Photo by Lynn Fern/Black Knight Nation

Jimmy Ciarlo’s anticipation was over.

The spirited summer weight-room workouts and captains’ practices were history.

The day had finally arrived for the 2023 Army football team to take the field for the first time in the preseason.

As one of four captains, Ciarlo was interested in checking the pulse of this season’s squad. In Ciarlo’s mind, Wednesday’s workout was a win for the Black Knights.

“It is real exciting to get back together,” said Ciarlo, a senior outside linebacker from Ringwood, N.J. “We have not been in pads or put on our helmets since spring ball. This has been one of, if not the best, first day of camp since I have been here. It just goes to show that the hard work this summer has paid off. It is just real exciting to get back on the field.

“I think that each day we will keep raising the bar. If we do that all summer, we will really like what we see come September and the rest of the season.”

With much optimism and a few key questions, particularly about a new offensive scheme, filling some key roles on defense and who will be the starting quarterback, Army held its first preseason football practice at sunny Howze Field on Wednesday morning.

The Black Knights visit Louisiana-Monroe on Sept. 2, the start of what promises to be a grueling schedule, featuring an October road game at national championship contender LSU, plus difficult contests at Syracuse. Air Force and UTSA. The Army home schedule is no cakewalk either, with the Black Knights hosting Boston College and defending Sun Belt Conference champion Troy this season.

Army finished a somewhat disappointing 6-6 last season, though the Black Knights knocked off arch-rival Navy, 20-17, in a thrilling double overtime game in Philadelphia in December. The two squads will meet on Dec. 9 at Gillette Stadium in Foxboro, Mass.

Still, there is much to be hopeful for amongst the more than 125 players and coaches taking the field.

Other team leaders saw good things as well. “It was a great day,” added co-captain and defensive lineman Austin Hill, who is from Memphis, Tenn. “Attitude and effort are the two things we can control. There was a great attitude out there and the effort was there. I am confident we are in a good place. It was the first day of camp and we got to get the jitters out, but I am excited where we are at.”

But, along with the confidence comes a bunch of questions about personnel and the much- discussed change from a triple-option offense to a more conventional shotgun offense that coach Jeff Monken said was necessary due to a change in NCAA rules and the desire to run an offense that is a bit less complex.

And the questions about replacing some stellar performers on both sides of the ball. Gone are outside linebacker Andre Carter, who signed as a free agent with the Minnesota Vikings this summer. Also missing from the team is defensive back and two-year captain Marquel Broughton, who was second in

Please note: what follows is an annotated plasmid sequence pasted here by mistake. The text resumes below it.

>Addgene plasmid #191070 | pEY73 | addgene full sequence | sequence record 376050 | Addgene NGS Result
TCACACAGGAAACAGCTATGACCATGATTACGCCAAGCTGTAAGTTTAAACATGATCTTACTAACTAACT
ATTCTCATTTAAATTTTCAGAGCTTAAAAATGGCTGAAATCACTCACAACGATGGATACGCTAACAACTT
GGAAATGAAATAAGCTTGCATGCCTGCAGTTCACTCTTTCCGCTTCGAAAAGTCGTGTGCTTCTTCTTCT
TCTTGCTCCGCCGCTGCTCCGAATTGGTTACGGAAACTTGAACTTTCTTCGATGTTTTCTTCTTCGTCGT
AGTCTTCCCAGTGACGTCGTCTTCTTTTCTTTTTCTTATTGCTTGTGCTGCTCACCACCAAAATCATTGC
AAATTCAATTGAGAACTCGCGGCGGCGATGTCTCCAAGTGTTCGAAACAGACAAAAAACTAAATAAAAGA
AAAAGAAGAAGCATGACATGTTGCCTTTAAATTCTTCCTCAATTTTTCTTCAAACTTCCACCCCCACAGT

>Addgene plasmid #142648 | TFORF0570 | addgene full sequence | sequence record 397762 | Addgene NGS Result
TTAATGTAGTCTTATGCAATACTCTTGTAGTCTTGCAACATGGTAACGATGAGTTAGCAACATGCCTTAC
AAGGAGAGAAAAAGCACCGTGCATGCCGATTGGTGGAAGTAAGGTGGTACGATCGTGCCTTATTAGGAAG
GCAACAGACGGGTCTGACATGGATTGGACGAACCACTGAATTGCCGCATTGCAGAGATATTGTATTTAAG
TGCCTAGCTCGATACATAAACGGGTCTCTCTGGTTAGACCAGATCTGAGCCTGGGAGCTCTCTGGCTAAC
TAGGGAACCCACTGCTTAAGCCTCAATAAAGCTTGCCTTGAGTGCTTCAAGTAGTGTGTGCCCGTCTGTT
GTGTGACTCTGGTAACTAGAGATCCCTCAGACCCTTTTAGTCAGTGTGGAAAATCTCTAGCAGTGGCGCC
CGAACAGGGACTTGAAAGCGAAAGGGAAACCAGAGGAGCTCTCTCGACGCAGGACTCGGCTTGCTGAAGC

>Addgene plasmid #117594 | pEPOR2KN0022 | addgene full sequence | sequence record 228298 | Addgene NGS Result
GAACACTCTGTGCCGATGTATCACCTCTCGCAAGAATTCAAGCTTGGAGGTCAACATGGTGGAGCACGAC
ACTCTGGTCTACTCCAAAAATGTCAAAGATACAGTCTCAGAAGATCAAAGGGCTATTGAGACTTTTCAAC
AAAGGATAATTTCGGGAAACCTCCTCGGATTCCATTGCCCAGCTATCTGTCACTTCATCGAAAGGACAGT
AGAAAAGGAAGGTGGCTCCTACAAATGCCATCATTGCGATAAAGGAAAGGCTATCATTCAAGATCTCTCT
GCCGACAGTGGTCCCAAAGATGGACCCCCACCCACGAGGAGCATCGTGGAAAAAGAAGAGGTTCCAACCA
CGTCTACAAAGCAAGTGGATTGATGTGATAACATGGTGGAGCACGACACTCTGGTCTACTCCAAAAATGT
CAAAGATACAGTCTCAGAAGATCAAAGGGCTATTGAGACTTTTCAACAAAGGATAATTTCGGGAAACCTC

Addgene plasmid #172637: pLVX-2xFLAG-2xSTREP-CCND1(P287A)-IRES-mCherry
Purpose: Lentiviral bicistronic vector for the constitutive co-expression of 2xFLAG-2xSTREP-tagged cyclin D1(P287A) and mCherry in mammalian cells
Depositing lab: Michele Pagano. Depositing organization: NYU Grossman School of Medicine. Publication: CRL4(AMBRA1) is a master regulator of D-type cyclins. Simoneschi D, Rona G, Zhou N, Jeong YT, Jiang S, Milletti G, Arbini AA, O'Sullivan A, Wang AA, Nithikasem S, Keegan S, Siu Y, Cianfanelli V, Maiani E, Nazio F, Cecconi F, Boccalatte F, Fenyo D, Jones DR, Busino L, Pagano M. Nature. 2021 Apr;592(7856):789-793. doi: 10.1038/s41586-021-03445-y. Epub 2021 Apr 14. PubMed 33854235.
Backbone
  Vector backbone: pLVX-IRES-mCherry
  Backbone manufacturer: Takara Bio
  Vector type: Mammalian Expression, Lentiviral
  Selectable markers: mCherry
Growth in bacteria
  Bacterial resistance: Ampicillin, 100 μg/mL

solo tackles last year with 46, and defensive lineman Kwabena Bonsu, who had 18 solo tackles last year.

On offense, Army needs a quarterback. The team’s top three signal callers – Tyhier Tyler, Jemel
Jones and Cade Ballard – all graduated, leaving little-used Bryson Daily as the only quarterback
with any type of game-day experience.

Daily, a junior who threw just one pass last year, will fight for the starting job with the likes of Alex Meredith as well as several other candidates, including possibly several freshmen, according to Monken.

There are a lot of returnees, including on the offensive line and at linebacker. One is Connor Finucane, another co-captain from Baton Rouge, La. and an anchor on the offensive line last year. He added that he and his fellow linemen all bulked up for this season, noting that the top 10 players on the offensive line are all over 300 pounds this year, something he says that has never happened at Army before.

“We can plan an offense where weight is very helpful,” he said. “The triple option required a bit more bending and running style movement patterns. Now, it is more upright, different posture and different footwork.”

On defense, Army also looks solid at linebacker, with another senior co-captain Leo Lowin, holding down one of the outside linebacker positions. Lowin led the team in tackles with 100 last year.

“I am really excited about the whole linebacking corps,” he said. “From top to bottom. there are very few differences (in talent). To be at the center of the defense is a huge honor.”

Monken see opening day of practice simply as step one in the process of putting together a football team.

“It is hard to make an assessment off of day one, with guy in shorts and helmets and no contact,” said the Army coach, who is entering his 10 th season at West Point. “Everyone is enthusiastic. But for passing judgement on anyone at this point, it is the first day.

“I really like our team. We got good leadership. (We have) enough guys out there that have played football for us that we are not re-teaching the philosophy, not re-teaching the fundamentals of how we practice and all those moving parts.”